Write Now With Kim Imas

Today's Write Now interview features Kim Imas, author of the speculative fiction BEAST MOM.

Write Now With Kim Imas
Photo Courtesy of Kim Imas

Who are you?

My name is Kim Imas and I write longform fiction. I’m also a mom of two. I currently live in a suburb of New York City, but I’ve previously called Oregon, Massachusetts, North Carolina, and Delaware home.

What do you write?

I write voice-y, feminist fiction that doesn’t shy away from reality but is ultimately optimistic and heartfelt. I get a lot of positive feedback from readers and editors about the dialogue I write, which makes me happy! I like to tackle heavy topics, but I can’t seem to write anything that doesn’t have quite a bit of levity sown throughout. Female friendships are always part of my stories.

How did I get started? I was a very unhappy engineering major as I entered my senior year of college. On a whim, I registered for an advanced English seminar and for the assignments, wrote about the three months I’d just spend backpacking, mountaineering, and sea-kayaking in remote parts of Chilean Patagonia. And compared to my usual coursework—dry, technical, and not interesting to me—being able to express myself through writing was a revelation. I was exhilarated by the hours I spent in the computer cluster doing this work, and my classmates and professors were encouraging and complimentary as I read my draft essays aloud in class. Ever since then, I’ve been confident that I’m a writer at heart.

Where do you write?

I’m fortunate to have my own home office, which I’ve decorated in deep, jewel tones. I love these colors, but I also chose them because I’ve found that I concentrate better in darker environments; my eyes wander less, so I’m less likely to get distracted. (I have ADHD.) I often write with the lights turned down or off, too.

Most importantly, there’s almost always a pair of dogs lounging—or creating mischief—in here with me. One of them is on my lap right now, because we’re having a thunderstorm and that’s scary! I’m still a Microsoft Word user, although I plan to give Scrivener a try next. I use Final Draft to work on the TV pilot I’m writing (based on Beast Mom). I use my Notes app constantly for jotting down ideas, short rough drafts, outlines, and more. (I’m writing this in Notes!) I also use a Voice Notes app for similar purposes, which has the added benefit of allowing me to hear what a sentence or phrase sounds like aloud.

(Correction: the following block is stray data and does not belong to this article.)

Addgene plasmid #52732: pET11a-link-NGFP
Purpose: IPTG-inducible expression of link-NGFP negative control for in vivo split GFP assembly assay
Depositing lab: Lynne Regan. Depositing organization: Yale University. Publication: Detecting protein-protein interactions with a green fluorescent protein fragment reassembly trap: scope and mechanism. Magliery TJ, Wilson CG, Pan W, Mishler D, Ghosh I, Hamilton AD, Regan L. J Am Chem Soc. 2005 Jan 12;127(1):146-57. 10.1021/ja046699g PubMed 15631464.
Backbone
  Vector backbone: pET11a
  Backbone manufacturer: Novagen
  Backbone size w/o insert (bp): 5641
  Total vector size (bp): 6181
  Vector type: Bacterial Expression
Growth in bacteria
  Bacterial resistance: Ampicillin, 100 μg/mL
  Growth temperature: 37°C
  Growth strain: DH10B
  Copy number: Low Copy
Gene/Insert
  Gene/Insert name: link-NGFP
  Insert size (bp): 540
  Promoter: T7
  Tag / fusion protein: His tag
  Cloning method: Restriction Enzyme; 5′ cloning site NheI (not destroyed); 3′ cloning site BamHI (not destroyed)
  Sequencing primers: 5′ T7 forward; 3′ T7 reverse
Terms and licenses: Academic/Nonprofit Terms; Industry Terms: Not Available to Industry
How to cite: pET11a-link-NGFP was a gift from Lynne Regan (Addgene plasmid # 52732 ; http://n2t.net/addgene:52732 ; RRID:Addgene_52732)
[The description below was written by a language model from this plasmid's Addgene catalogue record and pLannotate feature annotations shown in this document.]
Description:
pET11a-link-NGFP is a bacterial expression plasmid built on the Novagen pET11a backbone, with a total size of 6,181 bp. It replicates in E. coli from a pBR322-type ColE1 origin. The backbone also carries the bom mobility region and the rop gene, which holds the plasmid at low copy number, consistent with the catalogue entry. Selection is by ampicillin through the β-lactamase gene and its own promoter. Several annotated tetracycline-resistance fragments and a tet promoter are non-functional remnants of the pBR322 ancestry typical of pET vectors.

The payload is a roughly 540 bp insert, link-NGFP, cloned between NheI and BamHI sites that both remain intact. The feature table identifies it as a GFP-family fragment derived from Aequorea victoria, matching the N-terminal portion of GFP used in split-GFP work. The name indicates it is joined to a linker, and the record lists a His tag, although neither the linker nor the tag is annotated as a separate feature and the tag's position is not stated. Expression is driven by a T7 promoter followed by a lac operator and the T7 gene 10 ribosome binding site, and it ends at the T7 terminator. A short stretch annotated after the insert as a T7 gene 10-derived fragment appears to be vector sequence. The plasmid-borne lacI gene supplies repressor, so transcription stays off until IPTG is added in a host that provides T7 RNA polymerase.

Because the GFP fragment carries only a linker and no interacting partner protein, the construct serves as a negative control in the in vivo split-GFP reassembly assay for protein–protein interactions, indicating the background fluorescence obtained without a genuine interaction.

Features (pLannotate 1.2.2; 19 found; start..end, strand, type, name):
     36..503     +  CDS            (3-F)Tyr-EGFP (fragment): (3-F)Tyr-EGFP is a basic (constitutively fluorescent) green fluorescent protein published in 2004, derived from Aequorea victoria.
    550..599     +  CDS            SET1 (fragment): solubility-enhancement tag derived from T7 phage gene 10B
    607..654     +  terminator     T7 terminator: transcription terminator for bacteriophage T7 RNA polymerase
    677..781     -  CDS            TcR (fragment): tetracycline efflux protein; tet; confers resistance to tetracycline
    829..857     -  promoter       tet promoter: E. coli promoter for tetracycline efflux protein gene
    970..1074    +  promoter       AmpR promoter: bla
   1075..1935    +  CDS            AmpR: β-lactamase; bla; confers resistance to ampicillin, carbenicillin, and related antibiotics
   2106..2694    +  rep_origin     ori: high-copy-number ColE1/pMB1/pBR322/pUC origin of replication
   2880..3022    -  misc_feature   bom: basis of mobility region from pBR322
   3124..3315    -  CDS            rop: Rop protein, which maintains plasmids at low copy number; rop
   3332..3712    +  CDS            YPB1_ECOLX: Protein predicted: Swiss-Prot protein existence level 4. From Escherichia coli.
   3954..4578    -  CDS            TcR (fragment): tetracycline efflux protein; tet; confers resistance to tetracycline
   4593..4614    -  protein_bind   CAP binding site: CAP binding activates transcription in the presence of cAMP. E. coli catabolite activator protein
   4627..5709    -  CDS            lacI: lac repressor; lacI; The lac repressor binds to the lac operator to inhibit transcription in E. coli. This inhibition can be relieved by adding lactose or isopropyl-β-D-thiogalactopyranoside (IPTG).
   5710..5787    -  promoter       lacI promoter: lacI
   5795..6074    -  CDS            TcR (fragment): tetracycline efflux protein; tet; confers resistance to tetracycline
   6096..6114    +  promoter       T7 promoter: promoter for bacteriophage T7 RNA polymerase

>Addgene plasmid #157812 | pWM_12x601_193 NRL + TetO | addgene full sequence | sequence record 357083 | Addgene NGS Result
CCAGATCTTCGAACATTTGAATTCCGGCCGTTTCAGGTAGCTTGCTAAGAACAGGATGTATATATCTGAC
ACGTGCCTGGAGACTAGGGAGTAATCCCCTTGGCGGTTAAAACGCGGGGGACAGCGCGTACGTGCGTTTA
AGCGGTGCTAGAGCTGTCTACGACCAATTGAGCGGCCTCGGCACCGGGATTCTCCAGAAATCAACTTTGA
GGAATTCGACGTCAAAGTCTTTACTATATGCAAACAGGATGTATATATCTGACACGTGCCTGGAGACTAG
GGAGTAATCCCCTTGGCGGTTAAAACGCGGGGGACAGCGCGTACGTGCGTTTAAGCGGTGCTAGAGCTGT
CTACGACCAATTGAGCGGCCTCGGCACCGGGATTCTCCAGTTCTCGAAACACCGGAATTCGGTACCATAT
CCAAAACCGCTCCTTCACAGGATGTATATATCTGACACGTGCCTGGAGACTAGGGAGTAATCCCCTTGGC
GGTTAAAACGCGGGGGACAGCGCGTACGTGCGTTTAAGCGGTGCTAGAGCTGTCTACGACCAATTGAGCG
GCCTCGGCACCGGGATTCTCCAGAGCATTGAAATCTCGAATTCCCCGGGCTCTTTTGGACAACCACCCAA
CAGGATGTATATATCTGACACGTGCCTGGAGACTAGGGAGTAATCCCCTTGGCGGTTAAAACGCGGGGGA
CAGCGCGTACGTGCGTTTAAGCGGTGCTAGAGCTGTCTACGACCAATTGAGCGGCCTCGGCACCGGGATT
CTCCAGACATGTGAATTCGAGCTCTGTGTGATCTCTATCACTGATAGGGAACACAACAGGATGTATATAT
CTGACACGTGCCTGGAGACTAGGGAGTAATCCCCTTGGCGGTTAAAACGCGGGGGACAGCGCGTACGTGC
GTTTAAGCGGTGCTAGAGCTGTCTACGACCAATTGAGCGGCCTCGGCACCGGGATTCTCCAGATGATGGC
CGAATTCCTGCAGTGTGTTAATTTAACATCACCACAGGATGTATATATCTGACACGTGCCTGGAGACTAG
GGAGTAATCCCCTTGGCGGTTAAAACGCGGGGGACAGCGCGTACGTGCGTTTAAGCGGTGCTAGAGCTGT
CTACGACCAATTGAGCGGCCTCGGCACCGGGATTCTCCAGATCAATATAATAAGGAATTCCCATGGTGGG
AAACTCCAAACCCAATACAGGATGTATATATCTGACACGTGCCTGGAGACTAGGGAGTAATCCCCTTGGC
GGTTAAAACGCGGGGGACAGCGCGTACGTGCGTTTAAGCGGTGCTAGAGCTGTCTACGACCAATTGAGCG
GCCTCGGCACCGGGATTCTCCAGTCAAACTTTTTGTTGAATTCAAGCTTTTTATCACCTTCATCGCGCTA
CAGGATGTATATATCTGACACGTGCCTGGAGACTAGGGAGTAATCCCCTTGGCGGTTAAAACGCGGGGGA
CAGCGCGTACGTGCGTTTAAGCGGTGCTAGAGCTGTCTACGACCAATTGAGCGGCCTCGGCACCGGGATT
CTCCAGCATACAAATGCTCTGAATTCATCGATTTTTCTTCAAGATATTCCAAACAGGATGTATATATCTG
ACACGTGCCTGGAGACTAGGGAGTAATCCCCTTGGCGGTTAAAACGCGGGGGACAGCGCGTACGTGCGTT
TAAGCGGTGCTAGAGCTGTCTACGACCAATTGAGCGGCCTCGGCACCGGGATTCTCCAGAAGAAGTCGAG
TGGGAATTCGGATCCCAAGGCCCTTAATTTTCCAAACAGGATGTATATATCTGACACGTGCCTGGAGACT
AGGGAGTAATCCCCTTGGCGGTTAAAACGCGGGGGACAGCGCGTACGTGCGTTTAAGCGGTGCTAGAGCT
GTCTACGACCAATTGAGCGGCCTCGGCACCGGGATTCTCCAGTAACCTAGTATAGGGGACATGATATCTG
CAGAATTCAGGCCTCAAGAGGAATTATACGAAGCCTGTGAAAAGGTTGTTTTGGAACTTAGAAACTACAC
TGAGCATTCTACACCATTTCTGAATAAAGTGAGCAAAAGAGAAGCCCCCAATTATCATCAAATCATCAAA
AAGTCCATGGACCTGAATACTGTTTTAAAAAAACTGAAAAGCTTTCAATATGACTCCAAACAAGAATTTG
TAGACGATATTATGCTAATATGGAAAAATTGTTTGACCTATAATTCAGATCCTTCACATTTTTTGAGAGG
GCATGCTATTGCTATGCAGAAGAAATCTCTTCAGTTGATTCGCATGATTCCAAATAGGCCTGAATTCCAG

When do you write?

When I was writing my first book, Everything but the Earl, my kids were only two years old and I was their primary caretaker. I had to write at night after they went to bed, but I tend to be a night person anyway and feel the most alert and creative in those hours. So it worked out well.

For my new book, Beast Mom, things were much more erratic. I wrote in tiny bits and pieces over several years, with many (very) long stretches in which I didn’t write at all. But then a friend and I decided to become “accountability buddies,” and sit down at our desks—we live 3,000 miles away from each other—at the same time, three times a week. We’d check in with each other during that time to see what goals we were tackling and whether or not we’d made any progress. Thanks to this arrangement, I finally finished Beast Mom.

I’ve discovered that weekly goals suit me quite well. I need a little bit of urgency (a month is too long) so that I make progress each time I sit down; but on a day when I can’t write as much, I don’t stress about it because I know I can make up the word count on another day that week (a day is too short).

Why do you write?

I write for a combination of reasons: first, because I genuinely love the process of it, and second, because I firmly believe it’s what I do best. When I’m undertaking non-writing tasks, I feel mediocre or even bad at what I’m doing much of the time. But writing makes me feel like I’m pursuing happiness AND trying to fulfill my potential—and I think that’s important self-care for the soul.

I’m inspired to write, too, by the inequalities in our society and oftentimes by the way that other people—people who are in more prominent positions than I am—write about such things. The number of times when I’ve been reading the news and found myself thinking ‘This [situation] stinks!’ followed by ‘And why the heck are they writing about it this way?’ is bigger than I can count. So I’m trying to use my writing strengths to influence the conversation. More specifically, I write about the ways that women are treated differently in our society compared to men, and why this is a big, and bad, deal.

How do you overcome writer's block?

The only thing I can say is that Nora Roberts’ timeless advice—to put your “@$S in the chair”—is always a good way to go when all else is failing you. Sitting down and putting ANY words on the page (or screen) is better than putting no words anywhere—even if they’re bad, or not what you need right now.

When I’m having a block on whatever my main project is, I find it’s helpful to turn away from that and dabble in some other writing pursuit for a time—something lighter, something that’s more fun and that comes with no deadline pressure. You can find plenty of writing prompts online; or maybe you write an old-fashioned letter to someone you care about. The goal is to find a way for writing to become fun and (relatively) easy again.

Bonus: What do you enjoy doing when not writing?

I like to spend time with my family and friends and dogs. I enjoy needle-felting and crocheting amigurumi figures. I love solving crossword puzzles and reading a wide variety of things.

My thanks to Kim Imas for today's interview.